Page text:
A month ago, the Follow the Money research platform and RTL Nieuws reported that scientific journals had two studies took of. The studies used DNA material from Uyghurs, a persecuted minority in China, and may not have been donated voluntarily. Two researchers from the Erasmus Medical Center were involved in the investigations, but the board saw no reason to take action against them.
Follow the money to RTL News came up with new incriminating material this week. They discovered the Dutch involvement in the development of controversial DNA databases in twenty scientific publications. Erasmus MC in particular plays a role, but the Leiden University Medical Center and the Netherlands Forensic Institute are also included in these studies.
For example, research has been done on how to predict what a person looks like based on DNA traces. The method is used in the Netherlands to solve crimes, but in China the technology is also said to be used against minorities and political opponents. Erasmus MC denies that this is possible with this type of research.
Ten of the twenty studies were reportedly funded in part by the Chinese police. Erasmus MC objects that this funding only went to Chinese researchers.
This has sparked political outrage: the D66 wants a parliamentary inquiry into the matter and the VVD suggests that the minister only intervene if the universities themselves do not see the problem with this type of inquiry. It is feared that “Dutch fingerprints are on removal instruments”, reports Follow the Money.
What this issue mainly shows is that more attention is needed for the ethical impact of research, answers Peter-Paul Verbeek, philosopher and chairman of the KNAW ‘Freedom of scientific practice’ committee.
Although many faculties have ethics committees, their primary focus is on the ethics of the research process itself, he said: “If the research is done on people or other living things, it has to be. possible to provide an ethical justification.
But according to Verbeek, the problem is greater than whether the research itself was conducted ethically: “This question also concerns the possible impact study and whether it is likely that the results of the study will be used for ethically unacceptable purposes.
He believes that scientists must first and foremost take responsibility for the consequences of their research: “Academic freedom comes with responsibility”. According to Verbeek, scientists generally feel this responsibility as well. “Many scientists are not only motivated by curiosity, but also by social engagement. “
He thinks they should be better helped, so it doesn’t just depend on their individual conscience or even their courage if they make the right decisions. According to him, this can be done by broadening the missions of ethics committees. “They can then not only examine the research process, but also the impact of the research and the questions on knowledge security. “
Is it indeed necessary for the minister to act, as the VVD suggests? “A government that interferes too much with the content of scientific work ultimately undermines science itself,” warns Verbeek. But when laws are broken, the government needs to step in. Moreover, according to Verbeek, it can’t hurt if the government asks universities to “continuously ethically test what they do and put in place adequate processes for it”.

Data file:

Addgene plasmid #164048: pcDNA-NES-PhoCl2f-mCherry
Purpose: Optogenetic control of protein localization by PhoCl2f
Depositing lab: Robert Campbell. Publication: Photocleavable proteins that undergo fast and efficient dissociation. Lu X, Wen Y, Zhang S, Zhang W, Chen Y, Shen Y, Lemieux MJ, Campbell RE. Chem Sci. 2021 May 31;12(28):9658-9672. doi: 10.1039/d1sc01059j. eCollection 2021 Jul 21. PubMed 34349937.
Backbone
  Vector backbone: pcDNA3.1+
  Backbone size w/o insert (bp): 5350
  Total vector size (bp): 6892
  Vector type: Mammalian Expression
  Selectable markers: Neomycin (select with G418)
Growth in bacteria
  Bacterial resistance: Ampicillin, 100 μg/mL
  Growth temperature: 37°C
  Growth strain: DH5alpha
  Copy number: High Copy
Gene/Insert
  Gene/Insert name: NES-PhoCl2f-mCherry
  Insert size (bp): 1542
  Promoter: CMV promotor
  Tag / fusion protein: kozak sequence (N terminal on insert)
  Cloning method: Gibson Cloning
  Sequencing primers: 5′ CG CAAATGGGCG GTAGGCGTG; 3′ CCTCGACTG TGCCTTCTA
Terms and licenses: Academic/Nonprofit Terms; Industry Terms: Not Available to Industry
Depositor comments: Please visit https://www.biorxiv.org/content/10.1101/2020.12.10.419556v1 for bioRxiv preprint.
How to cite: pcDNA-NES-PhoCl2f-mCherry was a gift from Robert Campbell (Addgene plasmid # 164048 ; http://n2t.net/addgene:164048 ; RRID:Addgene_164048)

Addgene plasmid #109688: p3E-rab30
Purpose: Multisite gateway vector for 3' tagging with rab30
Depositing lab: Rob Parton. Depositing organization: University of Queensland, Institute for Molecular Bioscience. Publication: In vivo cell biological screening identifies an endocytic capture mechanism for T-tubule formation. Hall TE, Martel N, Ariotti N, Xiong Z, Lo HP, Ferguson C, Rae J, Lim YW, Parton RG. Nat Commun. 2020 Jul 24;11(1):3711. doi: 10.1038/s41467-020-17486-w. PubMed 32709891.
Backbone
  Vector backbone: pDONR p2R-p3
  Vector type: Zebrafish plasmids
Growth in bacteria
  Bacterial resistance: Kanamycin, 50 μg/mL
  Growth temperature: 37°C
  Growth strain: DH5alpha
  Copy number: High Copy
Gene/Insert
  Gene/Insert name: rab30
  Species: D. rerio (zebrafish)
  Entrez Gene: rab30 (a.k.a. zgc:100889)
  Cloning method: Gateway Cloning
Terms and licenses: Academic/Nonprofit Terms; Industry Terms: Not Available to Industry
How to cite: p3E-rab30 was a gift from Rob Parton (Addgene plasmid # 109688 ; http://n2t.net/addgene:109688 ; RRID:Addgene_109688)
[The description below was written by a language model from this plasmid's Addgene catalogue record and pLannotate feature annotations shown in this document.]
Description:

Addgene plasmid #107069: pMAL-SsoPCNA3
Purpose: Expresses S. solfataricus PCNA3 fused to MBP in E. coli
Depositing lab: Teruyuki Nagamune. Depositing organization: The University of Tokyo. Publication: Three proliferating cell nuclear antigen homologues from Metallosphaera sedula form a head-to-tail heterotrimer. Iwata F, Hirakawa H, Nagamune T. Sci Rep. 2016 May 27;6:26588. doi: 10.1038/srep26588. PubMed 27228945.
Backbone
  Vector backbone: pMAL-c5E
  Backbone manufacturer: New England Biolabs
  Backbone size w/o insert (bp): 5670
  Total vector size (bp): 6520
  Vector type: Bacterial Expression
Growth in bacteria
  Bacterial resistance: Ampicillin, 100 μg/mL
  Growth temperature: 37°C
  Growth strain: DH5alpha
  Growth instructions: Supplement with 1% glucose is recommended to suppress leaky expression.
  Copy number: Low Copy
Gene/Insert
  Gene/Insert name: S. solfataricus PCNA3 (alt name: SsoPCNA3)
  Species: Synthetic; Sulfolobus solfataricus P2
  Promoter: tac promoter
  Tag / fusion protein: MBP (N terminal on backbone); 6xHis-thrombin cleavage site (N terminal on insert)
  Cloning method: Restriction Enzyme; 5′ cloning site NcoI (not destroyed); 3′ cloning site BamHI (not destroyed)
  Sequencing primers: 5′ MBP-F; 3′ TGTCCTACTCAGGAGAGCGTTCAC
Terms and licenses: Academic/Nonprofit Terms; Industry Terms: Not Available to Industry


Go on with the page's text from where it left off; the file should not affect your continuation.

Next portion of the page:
Erasmus MC reaction
In a response, Erasmus MC states that the DNA samples were collected in a manner that meets “applicable ethical standards”. “In an international partnership with other research institutions, we have used datasets collected by international academic institutes according to applicable standards. A dataset on Uyghurs, provided by internationally renowned Chinese scholars at a time when nothing was known about the oppression of Uyghurs in China, was also included. Samples were collected with informed consent and under academic ethics approval.
“This is because in general this science requires the full human spectrum, that is, the inclusion of as many ethnic groups as possible. Since this science is about genetic discoveries among Europeans, l The Uyghur dataset was used with data from other ethnic groups to replicate the European findings. The Uyghur genome consists of 50 percent European ancestry and 50 percent Asian ancestry. informed consent statements, both in Chinese and in the English translation. This meant that the ethics review had been followed. Erasmus MC has never worked with data from institutions affiliated with the Chinese Ministry of Security or the Chinese police and strongly disapprove of their use, ”a spokesperson said in writing.
When asked if the ethics testing method should change, the spokesperson replied in the negative. “For now, we will continue to work with academic institutions in China. Naturally, we work according to the ethical guidelines applicable at the international level. Erasmus MC agrees with the call from various parties in the House of Representatives to stop DNA testing with Uyghur samples. “The international collaboration, of which Erasmus MC is one of the affiliated research institutions, stopped using this Uyghur data in early 2020, given the social unrest about it and the vulnerability of the target group. We can therefore fully subscribe to the call of the deputies.